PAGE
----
The daughter died in a fire, in the burger bar where she worked the grill. The first hour it burned smelled great. What was in the meat locker rendered: bluey patties, short rib. After that it smelled like any building burning holding people. Everyone inside died. Those that didn’t sustained alterations. There was no daughter left to identify. Instead, the stunned mother gave a swab. They matched her data with a clump of smoking hair.
The mother’s mothers catered. They plaited cheddar twists, and thumbed holes in plain pies. They feared burned smells, so what was on the silver platters was flabby. The mother dressed in medium black trousers. Her shoes were very black. The clump was in a padded box. The box was set with spotted shells. ‘She loved the beach’ said the mother. She looked panicked. Her face rolled like a stone, leaving everything agape. ‘I think that she did’. She looked around. ‘I didn’t take a single painkiller while I was pregnant. I wanted her born immaculate’. The other mothers frowned and shuffled. The mother returned to the pew. She saw a grey bulge in a corner, like a wad of chewed paper.
The lady vicar bundled the box in her hem and took it to the burning room. The other mothers were hurt by the painkiller comment. They decided among each other to skip the wake and snacks. They left with weak excuses. The mother let her eyes unfocus. In this way she kept herself from blinking. She looked at the place where the box had been for a rough half hour. Her mothers said ‘your eyes look sore’. They tried to help her up. The mother made herself very heavy. The mothers left. She did blink, later, when a juicy hornet landed on her right eye and stung it. She rose to go.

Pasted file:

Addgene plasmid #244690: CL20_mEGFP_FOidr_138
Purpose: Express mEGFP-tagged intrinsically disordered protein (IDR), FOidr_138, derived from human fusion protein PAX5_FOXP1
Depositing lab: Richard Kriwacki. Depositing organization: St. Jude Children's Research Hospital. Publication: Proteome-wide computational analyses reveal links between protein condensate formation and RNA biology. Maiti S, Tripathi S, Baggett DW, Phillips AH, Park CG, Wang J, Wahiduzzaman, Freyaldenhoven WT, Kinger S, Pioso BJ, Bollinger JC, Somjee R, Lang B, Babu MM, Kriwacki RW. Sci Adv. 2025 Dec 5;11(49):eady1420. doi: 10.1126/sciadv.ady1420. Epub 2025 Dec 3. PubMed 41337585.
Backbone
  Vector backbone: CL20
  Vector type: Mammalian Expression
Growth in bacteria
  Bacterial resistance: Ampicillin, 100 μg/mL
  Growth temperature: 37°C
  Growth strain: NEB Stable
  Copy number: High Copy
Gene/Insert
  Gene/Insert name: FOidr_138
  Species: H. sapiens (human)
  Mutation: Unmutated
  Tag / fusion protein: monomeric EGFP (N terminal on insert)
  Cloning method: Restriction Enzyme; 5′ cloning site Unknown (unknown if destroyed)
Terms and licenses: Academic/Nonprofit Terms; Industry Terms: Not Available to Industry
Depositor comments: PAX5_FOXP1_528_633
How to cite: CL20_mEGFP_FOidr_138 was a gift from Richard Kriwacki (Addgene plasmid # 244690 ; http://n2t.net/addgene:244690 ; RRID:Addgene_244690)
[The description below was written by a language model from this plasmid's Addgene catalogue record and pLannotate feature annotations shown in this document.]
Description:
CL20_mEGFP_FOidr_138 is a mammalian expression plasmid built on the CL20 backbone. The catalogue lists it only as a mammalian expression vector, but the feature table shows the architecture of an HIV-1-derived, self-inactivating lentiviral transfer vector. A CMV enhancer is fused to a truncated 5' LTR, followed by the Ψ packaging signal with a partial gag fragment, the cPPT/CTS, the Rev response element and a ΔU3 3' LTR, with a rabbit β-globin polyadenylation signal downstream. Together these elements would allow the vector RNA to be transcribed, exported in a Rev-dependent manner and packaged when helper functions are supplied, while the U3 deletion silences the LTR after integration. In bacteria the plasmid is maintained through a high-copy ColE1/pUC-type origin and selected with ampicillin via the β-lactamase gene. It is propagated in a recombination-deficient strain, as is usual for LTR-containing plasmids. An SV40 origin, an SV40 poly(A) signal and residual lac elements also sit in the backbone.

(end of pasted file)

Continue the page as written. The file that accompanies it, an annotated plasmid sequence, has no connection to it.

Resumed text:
The church door was eaten inside by age and mites, so it swung lightly, like a saloon door when a cowgirl shimmys into town. Instead, the daughter entered, spurless. Her red hand dandled the patch of peely skin on her head. The mother ran at her. To prove truth above her swelling vision, the mother raked her nails against the patch. Her daughter bled fresh pink and said ‘I love!’ The mother convinced herself quick that she’d known her daughter was living, somewhere in her mothering guts. The wad briefly pulsed with yellow bodies. The wasp the mother swatted jittered on the floor. The other wasps felt tragical, and crawled to their beds.
‘The girls shelter’
‘It was my fire. I sparked a lighter over the deep fat fryer. Whoosh’
When it came public, the daughter was not the mother’s to forgive. The burger wives sent hate in the form of profane objects. Dry shit. Cowblood. String of milk teeth. ‘She’s asking for her daddy’. The daughter felt more guilt than she could bear. Did she? She did feel the weight of the stern rules governing her public behaviour. Even as she prepared the room to hang herself she did it as if in front of a town assembly, who at last might say ‘she feels really, really guilty.’ Then she swung, samely into second death as she had resurrectedness. The mother found and cut her down. She called doctors. The mother wailed and was pitied. But in private, she had a merry look.
The mother’s mothers twice-baked gruyere souffles. The church was full of yellow-smelling fumes. The husks of wasps snapped underfoot. The daughter’s coffin was propped up vertical, nailed shut. The lady vicar gestured to the mother. The mother turned away. After, charwomen came with suction hoses to bear away the insects. Then everyone gone, save the mother. She faced the hollow door, patient, radiant with faith and expectation.
Lily Hackett lives in Shepherd’s Bush, London. Her writing has been featured in NY Tyrant Magazine, Egress #1 and is upcoming in Egress #2 and X-R-A-Y Magazine.